The Amazing Sidewalk
I’ve always had an interest in home design and have enjoyed reading about what others consider to be the best roof design or where the kitchen should go in relationship to other rooms or the sun. One can follow all sorts of home design threads, including where one’s house should be located within the city.
One day I put on my big boy pants and checked out a serious classic from the library entitled The Death and Life of Great American Cities, written by Jane Jacobs. Imagine my surprise to find a picture at the very front of the book of a few tables positioned on the sidewalk outside of JP’s Coffee Shop in Downtown Holland, Michigan! Heated sidewalks, coffee, one-of-a-kind stores, tulips, street performers. What’s not to like?
Sidewalks are important. Let’s compare the experiences residents have when one residential area has sidewalks and another area does not.
In an area without sidewalks it’s dangerous to walk in the street. Street drainage can be worse than sidewalk drainage, adding an additional negative. The solution for a non-sidewalk area is the car. Get in and drive the car and you’ve solved both problems. But the social glue in the neighborhood without sidewalks may not be very sticky. Pedestrians and people in cars don’t form life-giving relationships. It’s difficult to develop bonds when one of the parties is going five to ten times the speed of the other.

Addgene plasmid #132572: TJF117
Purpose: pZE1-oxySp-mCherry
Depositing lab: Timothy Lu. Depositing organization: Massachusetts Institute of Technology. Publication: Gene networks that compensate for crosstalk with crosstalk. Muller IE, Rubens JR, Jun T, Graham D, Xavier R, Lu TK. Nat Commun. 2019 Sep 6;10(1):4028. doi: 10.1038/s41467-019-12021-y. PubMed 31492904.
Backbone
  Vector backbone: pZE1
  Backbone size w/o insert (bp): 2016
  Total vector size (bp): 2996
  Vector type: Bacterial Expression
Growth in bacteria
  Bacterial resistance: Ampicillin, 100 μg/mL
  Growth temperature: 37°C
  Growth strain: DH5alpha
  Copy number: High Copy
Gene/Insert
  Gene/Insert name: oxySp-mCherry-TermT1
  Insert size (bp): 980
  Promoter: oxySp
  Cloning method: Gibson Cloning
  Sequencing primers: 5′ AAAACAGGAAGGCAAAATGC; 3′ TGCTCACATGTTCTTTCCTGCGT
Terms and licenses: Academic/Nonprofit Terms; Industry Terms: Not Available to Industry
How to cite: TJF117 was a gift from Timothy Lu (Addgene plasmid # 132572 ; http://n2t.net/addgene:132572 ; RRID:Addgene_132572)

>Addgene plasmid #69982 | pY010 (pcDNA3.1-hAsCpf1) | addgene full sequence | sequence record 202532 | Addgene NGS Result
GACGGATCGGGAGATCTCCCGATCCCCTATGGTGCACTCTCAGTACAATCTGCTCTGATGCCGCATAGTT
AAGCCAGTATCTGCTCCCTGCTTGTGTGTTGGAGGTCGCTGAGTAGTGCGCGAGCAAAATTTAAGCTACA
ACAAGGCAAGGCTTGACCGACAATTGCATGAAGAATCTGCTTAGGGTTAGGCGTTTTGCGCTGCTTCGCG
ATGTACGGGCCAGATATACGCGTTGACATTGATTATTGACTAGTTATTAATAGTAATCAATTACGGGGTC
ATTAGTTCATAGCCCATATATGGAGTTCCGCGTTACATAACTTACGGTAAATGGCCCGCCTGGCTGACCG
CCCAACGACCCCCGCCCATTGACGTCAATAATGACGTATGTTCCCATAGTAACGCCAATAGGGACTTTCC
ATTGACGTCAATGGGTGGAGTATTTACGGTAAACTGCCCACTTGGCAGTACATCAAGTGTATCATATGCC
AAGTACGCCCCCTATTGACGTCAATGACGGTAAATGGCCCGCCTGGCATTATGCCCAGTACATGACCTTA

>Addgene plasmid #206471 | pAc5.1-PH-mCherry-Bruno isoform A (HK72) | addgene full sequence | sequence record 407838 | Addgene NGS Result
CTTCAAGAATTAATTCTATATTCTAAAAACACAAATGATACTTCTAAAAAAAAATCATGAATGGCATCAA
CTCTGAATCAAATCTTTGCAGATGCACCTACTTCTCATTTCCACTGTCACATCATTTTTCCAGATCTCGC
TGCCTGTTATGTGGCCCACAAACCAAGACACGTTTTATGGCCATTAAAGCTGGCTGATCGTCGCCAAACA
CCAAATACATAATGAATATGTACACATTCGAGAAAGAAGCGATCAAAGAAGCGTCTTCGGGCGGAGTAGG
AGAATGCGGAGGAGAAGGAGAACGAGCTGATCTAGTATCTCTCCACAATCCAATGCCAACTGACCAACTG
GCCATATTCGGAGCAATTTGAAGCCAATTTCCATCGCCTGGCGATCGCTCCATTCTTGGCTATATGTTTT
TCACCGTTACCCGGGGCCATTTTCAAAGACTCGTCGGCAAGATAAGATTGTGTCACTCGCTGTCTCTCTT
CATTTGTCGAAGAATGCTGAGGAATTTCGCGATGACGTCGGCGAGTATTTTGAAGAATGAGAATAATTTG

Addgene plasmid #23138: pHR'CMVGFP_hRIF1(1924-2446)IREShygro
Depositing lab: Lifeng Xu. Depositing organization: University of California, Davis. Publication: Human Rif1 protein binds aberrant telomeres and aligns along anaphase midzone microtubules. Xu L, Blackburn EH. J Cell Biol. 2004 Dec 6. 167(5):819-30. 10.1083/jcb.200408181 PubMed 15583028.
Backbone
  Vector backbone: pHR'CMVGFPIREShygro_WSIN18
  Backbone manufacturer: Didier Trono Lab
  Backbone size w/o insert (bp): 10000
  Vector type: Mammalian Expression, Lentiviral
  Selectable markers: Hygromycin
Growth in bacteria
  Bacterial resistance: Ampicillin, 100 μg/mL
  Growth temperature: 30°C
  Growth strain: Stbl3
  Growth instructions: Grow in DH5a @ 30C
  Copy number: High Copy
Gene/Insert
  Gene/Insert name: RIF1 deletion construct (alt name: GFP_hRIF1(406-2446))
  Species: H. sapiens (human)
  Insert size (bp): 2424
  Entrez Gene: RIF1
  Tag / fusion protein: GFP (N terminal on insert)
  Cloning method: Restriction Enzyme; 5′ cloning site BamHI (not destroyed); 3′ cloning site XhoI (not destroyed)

An area with sidewalks has the potential of helping residents meet, share life stories, news and resources. Imagine what might happen when two people greet each other, offer their names and hint that they want to know more. What might follow after one of them says:
I’m a detective
These tools are from the community tool shed
I give piano lessons
I’m a vet
I’ve got too many tomatoes
My cell phone battery is dead
I’m an associate pastor at
Is that a walkie-talkie in your hand?
Can I help carrying those groceries?
What breed is your dog?
Where can I catch the Max?
For those experiencing poverty, stable housing is critical to begin moving out of poverty. If stable housing is located in an area that has sidewalks, networking becomes more likely and developing friendships relieves the severe isolation that those in poverty experience. The inability to give to the community is also hampered by poverty. The relationships that develop in a neighborhood need not be one way. Everyone has something to offer. Sidewalks can lay the groundwork for networking, healthy relationships and the chance to exchange time, talent and treasure.
Let’s leverage this powerful feature of our neighborhoods. Greet someone, then go deeper.